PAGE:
It comes to something when, in time of need, one must turn to Rassie Erasmus to act as the voice reason. Yes, the very same Erasmus who was banned for two months by World Rugby for the scandalous videos that were “leaked” to the press criticising the performance of referee Nic Berry during the 2021 Lions tour and who, a year later, was banned for an additional two matches by World Rugby for similar behaviour towards Wayne Barnes.
The very same Erasmus who was suspected of – but denied – using a burner account to aim further vitriol at Berry and his colleague, Ben O’Keefe, on the same Lions tour. And, yes, the very same Erasmus who concocted the Springboks’ new traffic-light signalling system, which the South African coaching team deny is being used for tactical reasons (it is simply coincidence that whenever a red light is shown from the technical area, they happen to kick at goal, we are supposed to believe).
So, when I say it comes to something that Erasmus has emerged as an unlikely pillar of sanity, it really has come to something. Yet, after South Africa came within five points – and as many metres – of avoiding defeat against Ireland in one of the most atomic and atmospheric pool matches in the history of the World Cup, that is the reality in which we find ourselves – and it is not an alternate one.
At the centre of the Springbok post-mortem was their goal-kicking accuracy – or lack of it. Manie Libbok left five points out there; Faf de Klerk six – admittedly from long range. The Springboks had recently called up Handré Pollard, an extremely accurate goal-kicker, but had opted against using the Leicester fly-half for the clash with Ireland.
The theory goes that if South Africa had kicked their goals, they would have won. That theory, of course, is obtuse and reductive. The Springboks might have won but, equally, they might not have. We will never know. Who is to say that, had Libbok kicked his goals, Ireland would not have replied in kind? The entire narrative of the match would have shifted. It is basic chaos theory.
What we do know, however, is that Libbok played beautifully at fly-half. We know that Libbok is a generational talent, a silky footballer, whose distribution either with boot or hand has helped transform South Africa from a team to keep an eye on at the World Cup – which is all they were last autumn – to joint favourites. Had Pollard been fully fit and firing for the Ireland match, which he was not, where is the proof that South Africa would have been in such positions to win kickable penalties in the first place? Who is to say, with Pollard at fly-half – a more agricultural playmaker – that the Springboks would not have been further behind?
That is where Erasmus comes in. It would have been easy for the Springboks’ director of rugby to offer Libbok up as a sacrificial scapegoat, for him to suggest spitefully that the only difference between the two sides was the wayward goal-kicking of his fly-half and De Klerk – but he did not. While reiterating that Pollard had not been 100 per cent fit, Erasmus realised that South Africa had been defeated because, over the course of 80 minutes, they were marginally inferior to Ireland. That is how sport tends to work.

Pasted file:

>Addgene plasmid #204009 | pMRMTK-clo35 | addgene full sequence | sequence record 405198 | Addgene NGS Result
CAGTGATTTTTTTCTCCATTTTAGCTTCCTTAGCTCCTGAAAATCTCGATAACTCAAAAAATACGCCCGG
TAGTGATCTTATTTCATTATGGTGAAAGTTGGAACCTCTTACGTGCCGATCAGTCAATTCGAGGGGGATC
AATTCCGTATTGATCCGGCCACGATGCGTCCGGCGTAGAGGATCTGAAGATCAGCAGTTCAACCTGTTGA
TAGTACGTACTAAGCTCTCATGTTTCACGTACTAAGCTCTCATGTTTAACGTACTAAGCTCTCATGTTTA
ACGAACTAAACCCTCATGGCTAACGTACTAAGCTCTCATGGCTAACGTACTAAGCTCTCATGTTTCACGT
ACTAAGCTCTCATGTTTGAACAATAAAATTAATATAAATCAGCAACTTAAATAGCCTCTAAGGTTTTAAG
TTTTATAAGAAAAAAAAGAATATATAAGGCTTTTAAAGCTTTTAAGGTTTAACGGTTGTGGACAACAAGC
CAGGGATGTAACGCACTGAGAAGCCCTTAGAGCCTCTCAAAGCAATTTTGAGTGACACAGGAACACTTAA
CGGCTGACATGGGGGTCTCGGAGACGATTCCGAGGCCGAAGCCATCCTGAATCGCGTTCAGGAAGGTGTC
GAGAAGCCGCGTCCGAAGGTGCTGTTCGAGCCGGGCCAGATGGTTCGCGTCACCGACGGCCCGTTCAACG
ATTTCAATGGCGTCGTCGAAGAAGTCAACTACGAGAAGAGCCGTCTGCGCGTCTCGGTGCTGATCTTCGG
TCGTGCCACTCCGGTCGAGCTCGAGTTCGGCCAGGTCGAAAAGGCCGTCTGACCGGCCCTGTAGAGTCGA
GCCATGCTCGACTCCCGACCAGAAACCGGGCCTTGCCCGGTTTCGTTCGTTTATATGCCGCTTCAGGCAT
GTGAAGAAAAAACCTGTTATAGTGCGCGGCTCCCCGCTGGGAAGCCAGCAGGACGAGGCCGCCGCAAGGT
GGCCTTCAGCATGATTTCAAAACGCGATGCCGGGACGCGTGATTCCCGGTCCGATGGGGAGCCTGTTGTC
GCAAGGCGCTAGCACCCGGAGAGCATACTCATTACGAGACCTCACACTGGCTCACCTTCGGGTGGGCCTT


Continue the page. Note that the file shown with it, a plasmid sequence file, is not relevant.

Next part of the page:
“If you weigh up the different things Manie does… he is obviously in a bit of a dip with his goal-kicking. He knows it, we know it, the world knows it, everybody keeps on talking about it,” said Erasmus.
“Manie is certainly playing brilliant fly-half rugby at the moment, obviously his goal-kicking is not matching that at this stage.
“You have to see things in perspective. Handré Pollard is not Superman. Four weeks ago he was totally not ready to play rugby. He wasn’t even running full pace four or five weeks ago. He can’t just come on the field and do goal-kicking; he must tackle, pass, do kick-offs, sidestep, do hand-offs, clean out at the rucks. People think we didn’t pick Handré Pollard because we didn’t want to. That’s not the case.
“Handré is playing this weekend [against Tonga on Sunday], but let’s see first of all how Handré does the other stuff in the game. Does he get through it on the contact side of things? I am sure he’ll also take some time to find his rhythm with his kicking under pressure. Tonga will be a great test for him as a yardstick to see where he is before we go – if we go – into those quarter-finals, and who will be on the field.”
So, not even Erasmus believes that Pollard is the golden goose that the South African rugby public have billed him as. Of course, Pollard would bring greater goal-kicking accuracy to the Springboks, but the reigning world champions might regress in other departments. Besides, Libbok kicks goals for his franchise, Stormers, so with just 10 caps to his name, it might be that the 26-year-old is growing into the role at Test level.
A five-point loss in a non-knockout match to the world’s No 1-ranked side is by no means a reason for South Africa to panic. A few points went by the wayside but, who knows, maybe the Springboks, whose coaching team contain some of the game’s shrewdest thinkers, might be willing to sacrifice the posts for the paint, and build their scoreboard through scoring tries.
That would be straight out of the Erasmus playbook.